Earnings season is starting to look a bit long in the tooth, but we've still got some companies left in the queue with a little bite to 'em. Tomorrow, Marvell Technology (NASDAQ:MRVL) -- the one that does semiconductors, as opposed to superheroes -- reports its fiscal-first-quarter 2008 results.

After the news comes out, we'll have time aplenty to dissect it. But in these few hours before we begin obsessing over Marvell's short-term progress, let's take a moment to review what investors think about it as a long-term investment. Our tool in this endeavor: Motley Fool CAPS, where we poll more than 28,000 rated investors for their views on more than 4,000 companies, Marvell among them. Here's what Fools have to say about the company.

Up or down?
Nearly 800 investors have submitted ratings on Marvell. Their verdict: You guessed it -- Marvell-ous.

Among the CAPS population at large, Marvell gets the thumbs-up from 95% of investors. Within the elite subgroup of All-Star investors, that approval rating drops only a couple of points, to 93%. Combined, that's good enough to earn the firm a respectable four CAPS stars out of a possible five.

Within its CAPS peer group, Marvell is tied for top o' the heap:

Integrated Circuits Semiconductor Group

CAPS Rating





Omnivision Technologies (NASDAQ:OVTI)


RF Micro Devices (NASDAQ:RFMD)




Broadcom (NASDAQ:BRCM)


Magma Design (NASDAQ:LAVA)


Wall Street vs. Main Street
Wall Street begs to differ. The people who know investing best (or so they tell us) have far more mixed feelings about the likelihood of Marvell's success, with only seven out of the 10 Marvell-watching analysts we track giving the firm the thumbs-up. Little wonder that they're jaded. Over the past 52 weeks, Marvell has underperformed the S&P 500 by a very un-Marvell-ous 49 percentage points.

Bull pitch
The top-rated pitch from the pro-Marvell camp on CAPS goes something like this:

Based on Value Line's Cash-Flow-multiple-based "fair value" estimate, [Marvell is] worth roughly $33.60 (32 x $1.05 Cash Flow) and [its] PE:Growth ratio is below 1.0. I see a margin of safety here, and I'm taking advantage. Are you in? Management is. They own almost 20% of outstanding shares.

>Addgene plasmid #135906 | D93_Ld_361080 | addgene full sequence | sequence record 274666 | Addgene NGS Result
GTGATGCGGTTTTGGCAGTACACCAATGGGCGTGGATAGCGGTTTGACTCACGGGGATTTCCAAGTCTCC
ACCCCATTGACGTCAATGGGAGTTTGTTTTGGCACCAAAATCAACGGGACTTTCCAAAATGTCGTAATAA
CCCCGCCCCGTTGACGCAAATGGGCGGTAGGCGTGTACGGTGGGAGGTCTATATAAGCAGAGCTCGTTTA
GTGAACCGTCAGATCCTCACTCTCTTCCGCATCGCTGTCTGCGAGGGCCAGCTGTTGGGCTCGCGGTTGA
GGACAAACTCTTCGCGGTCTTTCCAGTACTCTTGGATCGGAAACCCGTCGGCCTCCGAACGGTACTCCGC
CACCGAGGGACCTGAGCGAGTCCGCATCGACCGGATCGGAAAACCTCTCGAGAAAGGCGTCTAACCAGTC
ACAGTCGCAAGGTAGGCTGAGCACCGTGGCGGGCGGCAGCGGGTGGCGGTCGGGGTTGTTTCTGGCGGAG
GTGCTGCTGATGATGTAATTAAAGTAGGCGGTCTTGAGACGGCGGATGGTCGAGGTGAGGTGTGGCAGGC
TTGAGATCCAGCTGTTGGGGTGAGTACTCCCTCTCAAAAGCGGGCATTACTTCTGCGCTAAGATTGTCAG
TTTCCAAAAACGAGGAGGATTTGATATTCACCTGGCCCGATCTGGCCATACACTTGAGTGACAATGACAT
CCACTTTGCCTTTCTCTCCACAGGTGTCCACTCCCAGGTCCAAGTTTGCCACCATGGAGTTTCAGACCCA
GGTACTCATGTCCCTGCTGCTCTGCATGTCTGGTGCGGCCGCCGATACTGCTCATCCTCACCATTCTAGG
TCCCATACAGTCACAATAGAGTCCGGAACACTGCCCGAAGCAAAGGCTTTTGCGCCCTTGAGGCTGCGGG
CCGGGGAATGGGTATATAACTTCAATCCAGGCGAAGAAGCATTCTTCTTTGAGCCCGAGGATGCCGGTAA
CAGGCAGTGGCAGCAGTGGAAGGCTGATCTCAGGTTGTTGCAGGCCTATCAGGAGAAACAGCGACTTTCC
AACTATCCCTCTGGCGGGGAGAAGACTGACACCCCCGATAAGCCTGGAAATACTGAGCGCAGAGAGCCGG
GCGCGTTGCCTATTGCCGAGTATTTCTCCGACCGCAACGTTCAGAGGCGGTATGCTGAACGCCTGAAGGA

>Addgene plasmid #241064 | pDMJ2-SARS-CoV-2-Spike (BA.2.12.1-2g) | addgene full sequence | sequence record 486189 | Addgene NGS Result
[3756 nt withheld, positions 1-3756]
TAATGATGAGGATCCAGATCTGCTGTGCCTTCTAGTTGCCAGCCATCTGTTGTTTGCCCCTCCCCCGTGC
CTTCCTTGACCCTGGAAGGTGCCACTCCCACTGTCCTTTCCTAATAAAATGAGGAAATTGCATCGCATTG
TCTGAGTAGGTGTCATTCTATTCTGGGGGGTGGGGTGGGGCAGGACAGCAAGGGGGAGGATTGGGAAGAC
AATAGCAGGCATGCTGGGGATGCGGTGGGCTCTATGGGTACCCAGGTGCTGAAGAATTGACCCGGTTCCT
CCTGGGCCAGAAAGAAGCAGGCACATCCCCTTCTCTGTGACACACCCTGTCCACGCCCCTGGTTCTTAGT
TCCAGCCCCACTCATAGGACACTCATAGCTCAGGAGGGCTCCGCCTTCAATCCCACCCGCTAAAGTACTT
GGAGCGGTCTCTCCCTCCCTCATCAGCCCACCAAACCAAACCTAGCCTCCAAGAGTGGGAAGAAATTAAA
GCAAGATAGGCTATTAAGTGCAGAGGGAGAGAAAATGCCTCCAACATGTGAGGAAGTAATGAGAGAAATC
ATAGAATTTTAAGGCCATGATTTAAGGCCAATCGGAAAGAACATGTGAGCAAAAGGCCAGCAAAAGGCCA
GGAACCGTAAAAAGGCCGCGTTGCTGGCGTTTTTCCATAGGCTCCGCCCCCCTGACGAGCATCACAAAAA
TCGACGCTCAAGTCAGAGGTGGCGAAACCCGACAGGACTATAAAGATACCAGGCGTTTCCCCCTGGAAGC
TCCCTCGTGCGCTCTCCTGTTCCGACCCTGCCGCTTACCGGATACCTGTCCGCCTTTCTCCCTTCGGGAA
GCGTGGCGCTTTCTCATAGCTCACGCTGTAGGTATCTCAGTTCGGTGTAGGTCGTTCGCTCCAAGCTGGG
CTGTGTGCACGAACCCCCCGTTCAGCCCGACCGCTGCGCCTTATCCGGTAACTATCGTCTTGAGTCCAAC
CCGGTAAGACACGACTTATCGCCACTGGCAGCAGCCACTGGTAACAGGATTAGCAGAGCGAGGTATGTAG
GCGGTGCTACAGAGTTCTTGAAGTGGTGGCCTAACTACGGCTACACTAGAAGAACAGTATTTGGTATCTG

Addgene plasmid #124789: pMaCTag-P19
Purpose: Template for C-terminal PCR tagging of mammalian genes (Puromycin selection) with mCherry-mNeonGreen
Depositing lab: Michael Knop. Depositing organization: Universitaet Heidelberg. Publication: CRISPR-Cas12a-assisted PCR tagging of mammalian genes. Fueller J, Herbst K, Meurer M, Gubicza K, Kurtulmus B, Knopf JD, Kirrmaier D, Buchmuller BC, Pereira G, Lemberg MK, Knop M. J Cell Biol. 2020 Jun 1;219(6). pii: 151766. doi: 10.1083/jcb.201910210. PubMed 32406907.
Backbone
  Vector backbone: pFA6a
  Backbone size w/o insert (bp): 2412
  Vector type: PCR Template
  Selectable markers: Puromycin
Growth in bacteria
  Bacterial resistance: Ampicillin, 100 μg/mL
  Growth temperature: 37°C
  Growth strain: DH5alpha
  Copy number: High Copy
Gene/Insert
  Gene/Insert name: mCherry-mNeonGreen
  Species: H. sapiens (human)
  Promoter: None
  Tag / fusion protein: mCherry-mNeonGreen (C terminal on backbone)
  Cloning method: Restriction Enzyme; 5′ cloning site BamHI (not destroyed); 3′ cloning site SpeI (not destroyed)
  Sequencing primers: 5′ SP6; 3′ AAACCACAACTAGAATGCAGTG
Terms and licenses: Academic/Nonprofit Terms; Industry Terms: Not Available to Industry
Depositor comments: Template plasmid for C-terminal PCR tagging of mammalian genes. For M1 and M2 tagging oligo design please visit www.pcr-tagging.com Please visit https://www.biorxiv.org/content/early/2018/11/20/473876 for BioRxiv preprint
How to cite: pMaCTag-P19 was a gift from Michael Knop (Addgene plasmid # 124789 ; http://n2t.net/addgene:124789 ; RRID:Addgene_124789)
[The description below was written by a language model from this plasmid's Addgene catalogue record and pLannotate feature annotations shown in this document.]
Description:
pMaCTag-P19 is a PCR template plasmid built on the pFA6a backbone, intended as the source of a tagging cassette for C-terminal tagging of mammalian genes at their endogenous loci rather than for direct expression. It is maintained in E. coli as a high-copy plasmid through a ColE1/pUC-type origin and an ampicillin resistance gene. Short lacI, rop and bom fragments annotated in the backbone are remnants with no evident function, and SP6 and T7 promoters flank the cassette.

Bear pitch
Most of the bull theses posted on CAPS seem to hang their hats on the horn of Marvell's role in the stock-options backdating scandal. But considering the breadth of the practice across corporate America, and the notable absence of daily headlines describing firms getting delisted as a result of their role in the debacle, I suspect that one's a red herring. A better bearish argument might read:

Marvell's expected 24% growth rate doesn't justify its current P/E of 31. Moreover, the firm's net income under GAAP overstates its true cash profitability (free cash flow). Thus, the firm's price-to-free cash flow ratio is an even richer 36x, meaning that this stock is even more expensive than it appears at first GAAP-glance.

Who said that?
To learn the identities of the wise Fools who penned these thoughts, and explore the plethora of additional financial data we've put together on the company, just click here.

And if you're interested in a couple of semiconductor ideas, pick up a free copy of Motley Fool Stock Advisor on your way out. We've identified a handful of prospects for our members, and considering that our picks outperform the S&P 500 by about 36% on average, you might want to take a look.

Fool contributor Rich Smith does not own shares of any company named above. You can find him on CAPS, publicly pontificating under the handle TMFDitty, where he's currently ranked No. 1,274 out of nearly 29,000 rated players.